Bachelor of Medicine and Surgery MBChB (UCT).
Fellow of South African College of Surgeons
Diploma in Obstetrics & Gynaecology
What is melanoma?
Melanoma is a form of skin cancer. Melanoma occurs when melanocytes divide and change. Melanoma commonly occurs on a man’s back or chest or a woman’s legs. Melanomas also target the face but rarely affect the eyes and intestine.
Four types of melanoma exist that include:
- Superficial melanoma: This is a widespread type of melanoma that forms on the limbs and slowly spreads to other areas of the skin.
- Nodular melanoma: Nodular melanomas are either red or blue-black. These melanomas form on the neck or head and spread at a faster rate than any other type of melanoma.
- Lentigo maligna melanoma: This form of melanoma is not as common as the rest and usually occurs in older people. These melanomas target specific areas of the body that have been exposed to the sun. It starts as a stain and spreads to other areas of the skin.
- Acral lentiginous melanoma: This melanoma is a rare skin cancer that develops on the hands, beneath the nail bed and soles of the feet.
What causes melanoma?
DNA damage, genetics, sunburn and exposure to ultraviolet (UV) light are factors that contribute to the development of melanoma. Other factors that increase your risk of melanoma include:
- Weak immune system: If you have a compromised immune system, you are more likely to develop skin cancer or melanoma.
- Malignant moles: The presence of over fifty moles increases your risk of melanoma. It's also vital that you consult with the doctor should you notice any change in the appearance of the mole. A change in appearance could range from variations in colour to the size and border of the mole.
What are the signs of melanoma?
You must notify Dr Mitchell if you notice changes on your skin. These changes include colour and texture variations or traces of irregular moles.
Other signs of melanoma include:
- The emergence of moles or spots
- Itchy or painful spot on the skin
- New pale or smooth lumps
- Red scaly spots
Dr Mitchell examines the skin to check for signs of melanoma. Once she completes the exam, she asks about your medical history, previous surgeries and family history of melanoma.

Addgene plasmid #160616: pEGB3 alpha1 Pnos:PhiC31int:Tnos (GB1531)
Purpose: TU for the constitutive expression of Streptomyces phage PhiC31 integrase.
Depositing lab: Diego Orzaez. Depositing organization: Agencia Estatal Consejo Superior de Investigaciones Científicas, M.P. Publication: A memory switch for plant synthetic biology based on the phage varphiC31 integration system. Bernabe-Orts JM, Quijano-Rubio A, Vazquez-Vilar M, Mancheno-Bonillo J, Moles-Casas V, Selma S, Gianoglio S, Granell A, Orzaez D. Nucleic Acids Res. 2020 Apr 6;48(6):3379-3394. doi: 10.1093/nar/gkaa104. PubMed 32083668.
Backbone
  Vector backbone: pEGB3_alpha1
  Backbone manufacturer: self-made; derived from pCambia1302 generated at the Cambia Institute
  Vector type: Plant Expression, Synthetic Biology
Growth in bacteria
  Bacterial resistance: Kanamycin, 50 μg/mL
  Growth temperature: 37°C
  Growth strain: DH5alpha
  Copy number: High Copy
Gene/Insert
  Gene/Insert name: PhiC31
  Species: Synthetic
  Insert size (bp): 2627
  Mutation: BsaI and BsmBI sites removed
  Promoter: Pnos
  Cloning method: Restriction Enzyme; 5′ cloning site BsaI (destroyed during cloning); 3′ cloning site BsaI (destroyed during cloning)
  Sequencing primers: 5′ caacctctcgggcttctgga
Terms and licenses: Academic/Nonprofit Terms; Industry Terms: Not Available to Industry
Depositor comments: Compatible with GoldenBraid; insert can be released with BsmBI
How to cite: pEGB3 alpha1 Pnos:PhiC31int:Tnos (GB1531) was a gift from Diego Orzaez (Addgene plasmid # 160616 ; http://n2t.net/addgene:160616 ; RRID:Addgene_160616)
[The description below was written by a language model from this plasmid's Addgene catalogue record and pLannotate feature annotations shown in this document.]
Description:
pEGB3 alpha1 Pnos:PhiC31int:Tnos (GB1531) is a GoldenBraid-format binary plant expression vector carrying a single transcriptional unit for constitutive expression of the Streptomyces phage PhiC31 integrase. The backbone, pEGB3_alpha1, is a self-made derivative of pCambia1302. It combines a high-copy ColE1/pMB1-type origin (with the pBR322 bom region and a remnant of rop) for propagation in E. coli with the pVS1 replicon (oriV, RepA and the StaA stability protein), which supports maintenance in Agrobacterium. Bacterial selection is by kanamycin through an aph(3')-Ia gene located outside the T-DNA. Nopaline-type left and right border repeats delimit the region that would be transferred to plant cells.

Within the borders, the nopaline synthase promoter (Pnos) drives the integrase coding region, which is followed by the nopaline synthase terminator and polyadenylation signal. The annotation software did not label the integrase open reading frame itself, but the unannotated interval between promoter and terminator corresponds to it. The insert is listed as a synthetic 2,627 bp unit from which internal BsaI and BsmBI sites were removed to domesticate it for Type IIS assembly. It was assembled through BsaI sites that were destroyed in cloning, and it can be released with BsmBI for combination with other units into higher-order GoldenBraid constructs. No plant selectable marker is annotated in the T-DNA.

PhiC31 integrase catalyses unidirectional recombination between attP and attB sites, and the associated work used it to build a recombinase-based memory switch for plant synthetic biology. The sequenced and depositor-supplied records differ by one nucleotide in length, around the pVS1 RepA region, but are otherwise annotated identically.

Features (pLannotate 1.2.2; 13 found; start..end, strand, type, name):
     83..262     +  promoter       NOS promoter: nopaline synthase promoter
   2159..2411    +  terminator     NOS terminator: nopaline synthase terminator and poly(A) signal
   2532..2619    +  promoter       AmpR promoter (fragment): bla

If there’s the presence of a mole, she performs an ABCDE exam to assess its condition. An ABCDE exam includes an assessment of the mole’s symmetry, border, colour, size and change. The doctor diagnoses melanoma if the mole is asymmetrical, irregular or large.
Other diagnostic tests include:
- Skin biopsy: Dr Mitchell extracts tissue and sends the sample to the laboratory for further tests.
- Excisional biopsy: With the use of a scalpel, the doctor cuts the mole and nearby tissue. She sends the sample to the laboratory for analysis.
- Lymph node biopsy: The doctor performs a lymph node biopsy to determine if cancer advances to the lymph nodes.
Dr Mitchell performs skin cancer surgery to remove the melanoma. If the melanoma is shallow, it can be completely removed through a biopsy. If not, the skin cancer surgeon performs a wide local excision to treat early-stage melanoma. She cuts out the rim of the tissue that surrounds the lesion. The amount of margin depends on how thick the melanoma is. Once the skin cancer surgeon removes the margin, she sends it to the laboratory for further tests.
Generally, you can return home after skin cancer surgery. Dr Mitchell will provide post-operative care instructions. You will most likely experience pain near the surgical region. The doctor will prescribe medication to relieve the pain. You must notify Dr Mitchell should you notice signs of infection or experience excessive bleeding.
Please note: The information provided above and on this website is for education and interest purposes only. It is not intended to replace a personal one-on-one consultation, nor is it meant to substitute professional medical advice, diagnose or treat any condition. A consultation with a specialist and qualified health care provider such as Dr Mitchell is essential for correct diagnosis and management, as well as to answer any queries that you may have. Never disregard or delay in seeking professional medical advice due to something you have read on this website. Dr Mitchell takes no responsibility for any errors or omissions present on this website and is not liable for any consequences that may occur from misinterpretation of the information on this website. In the event of uncertainty or an emergency, please visit your nearest casualty.